My Geographic Palette #5 – Australian Ochre

17 Aug

ochre 9

This Australian Ochre is the fifth pigment I’m trying out from my geographic palette – plants and minerals from different places that I’m converting into paint and/or ink. I’m using them to develop work that I’m doing with Swansea University’s FIRE Lab project, which brings together science and the arts to do research and engagement along Swansea’s River Tawe. The ochre is in the little bag at the bottom of the picture.
equipment

 

I was very moved to be gifted this Australian ochre which was collected by Aunty Anna Duncan, a Gomeroi/Kamilaroi artist. She gave the ochre to researcher Emily O’Gorman to bring to Swansea and collected it from a dry river bed near Terri Hei Hei (part of her Country) in north-western New South Wales, a special area that includes very old grinding grooves near a long-dry creek, a birthing tree, some grave sites, and a colonial-Aboriginal mission. Aunty Anna collected the ochre in the traditional way to ensure that it is spiritually safe. I am honoured to receive it and excited to use it.

 

I put a couple of the smaller fragments into a small pestle and mortar (bought in Pakistan and marble I think) and crushed them – they are much harder than I was expecting and there was a lot of grit in the powder at the end which I think was the marble not the ochre!!!

 

 

I looked up some tips for how to turn it into paint – traditionally it is ground up and mixed with spittle or blood, but I decided to adapt a recipe for printing ink from Shannon Yost and added some gin and water to the powder, mixing it well. Then I mixed in a dob of Japanese Nori paste, which is made from seaweed. Finally, I put some of the rather stiff mixture into a small pot and added more water to make it thin enough to use with a brush.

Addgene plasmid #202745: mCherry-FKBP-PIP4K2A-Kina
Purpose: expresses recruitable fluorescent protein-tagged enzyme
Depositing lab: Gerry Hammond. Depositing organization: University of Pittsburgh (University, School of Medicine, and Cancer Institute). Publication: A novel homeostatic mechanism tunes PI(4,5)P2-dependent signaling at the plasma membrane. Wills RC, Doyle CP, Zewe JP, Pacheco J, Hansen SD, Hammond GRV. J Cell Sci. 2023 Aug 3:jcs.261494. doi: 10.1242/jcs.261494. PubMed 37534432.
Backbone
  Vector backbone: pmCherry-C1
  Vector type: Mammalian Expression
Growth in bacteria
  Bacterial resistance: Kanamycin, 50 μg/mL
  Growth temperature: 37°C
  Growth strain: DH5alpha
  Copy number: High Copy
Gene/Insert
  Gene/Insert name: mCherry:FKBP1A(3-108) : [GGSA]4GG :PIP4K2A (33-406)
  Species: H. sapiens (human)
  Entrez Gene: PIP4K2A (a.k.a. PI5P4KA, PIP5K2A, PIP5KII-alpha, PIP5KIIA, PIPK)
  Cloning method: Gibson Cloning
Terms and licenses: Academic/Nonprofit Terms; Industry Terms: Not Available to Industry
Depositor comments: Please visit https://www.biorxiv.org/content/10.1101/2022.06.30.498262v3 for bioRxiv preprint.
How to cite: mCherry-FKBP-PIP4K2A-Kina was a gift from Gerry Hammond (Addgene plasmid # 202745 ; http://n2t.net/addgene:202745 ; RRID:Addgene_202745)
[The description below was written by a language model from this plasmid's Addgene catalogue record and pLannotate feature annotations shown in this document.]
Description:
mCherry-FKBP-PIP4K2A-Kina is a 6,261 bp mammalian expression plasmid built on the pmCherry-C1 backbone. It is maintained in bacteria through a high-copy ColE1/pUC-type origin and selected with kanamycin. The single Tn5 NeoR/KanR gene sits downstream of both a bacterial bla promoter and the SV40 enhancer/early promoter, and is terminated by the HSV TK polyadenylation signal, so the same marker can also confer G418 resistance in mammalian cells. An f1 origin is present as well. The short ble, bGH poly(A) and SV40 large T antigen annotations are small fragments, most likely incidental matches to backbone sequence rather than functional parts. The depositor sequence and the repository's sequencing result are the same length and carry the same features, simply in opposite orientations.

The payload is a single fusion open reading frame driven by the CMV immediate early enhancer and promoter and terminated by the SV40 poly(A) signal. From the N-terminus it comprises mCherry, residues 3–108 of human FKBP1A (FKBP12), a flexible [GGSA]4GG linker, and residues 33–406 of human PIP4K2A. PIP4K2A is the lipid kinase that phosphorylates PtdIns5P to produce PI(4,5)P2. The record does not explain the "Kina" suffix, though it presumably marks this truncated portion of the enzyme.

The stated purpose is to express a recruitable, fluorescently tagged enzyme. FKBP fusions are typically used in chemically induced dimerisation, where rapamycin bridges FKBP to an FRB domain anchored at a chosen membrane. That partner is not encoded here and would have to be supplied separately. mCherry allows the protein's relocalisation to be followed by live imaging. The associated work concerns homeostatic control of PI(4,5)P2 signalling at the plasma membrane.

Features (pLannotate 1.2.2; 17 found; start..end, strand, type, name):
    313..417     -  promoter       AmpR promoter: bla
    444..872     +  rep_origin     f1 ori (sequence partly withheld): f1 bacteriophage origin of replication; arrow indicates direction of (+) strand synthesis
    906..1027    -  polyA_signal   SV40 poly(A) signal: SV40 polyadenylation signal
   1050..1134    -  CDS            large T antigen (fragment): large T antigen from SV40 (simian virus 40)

ochre 7

I did a quick brushwork sketch based on some sketchbook drawings inspired by culverts I had visited in the Brecon Beacons a few weeks ago with colleagues in the FIRE Lab team. It worked beautifully – the pigment is thin enough to flow but thick enough to hold the brushstrokes and give a wide variation of density and colour. Well chuffed. I used a Langdon watercolour paper, 300 gsm and quite heavily textured.

 

Here’s a link to one of the FIRE Lab blogs – this is about a regular Twitter game about Dams.

 

13 Responses to “My Geographic Palette #5 – Australian Ochre”

  1. nataliekatona August 18, 2019 at 20:38 #

    This looks amazing, how are you collaborating with scientists at Swansea?

    • Rosie Scribblah August 19, 2019 at 12:26 #

      Thanks Natalie. I’m currently doing an art residency with the FIRE Lab project at Swansea University, working alongside the scientists. It’s fascinating. Rose 🙂

      • nataliekatona August 20, 2019 at 17:06 #

        Are you updating your collab on this blog or do you have another site, it’s such a good idea

    • Rosie Scribblah August 22, 2019 at 11:16 #

      That’s the next phase, Natalie. I’ll be linking with the FIRE Lab blog and doing collaborative posts as we get stuck in … 😀

  2. Bernard Mitchell August 18, 2019 at 16:00 #

    Hi Rose, I am away till Tuesday will call you then.
    Cheers Bernard

    Sent from my iPad

  3. Alli Farkas August 18, 2019 at 02:21 #

    Spittle, blood, gin, and nori paste are not things I would normally associate with paint. Interesting!

    • Rosie Scribblah August 19, 2019 at 12:53 #

      I’m working onto paper so I’m not too keen on using oil and egg tempera is so fiddly so I settled for the Nori.

  4. Lois August 17, 2019 at 22:47 #

    So interesting! I’m in a geology group (I don’t know much about it but it’s jolly interesting!) and we went to an old worked out ochre mine in Somerset a couple of months ago, yellow and red ochre. In June when I was in the Netherlands we visited a village which has dozens of windmills, and one of them was for milling ochre! I’ll share your post with the others in the geology group!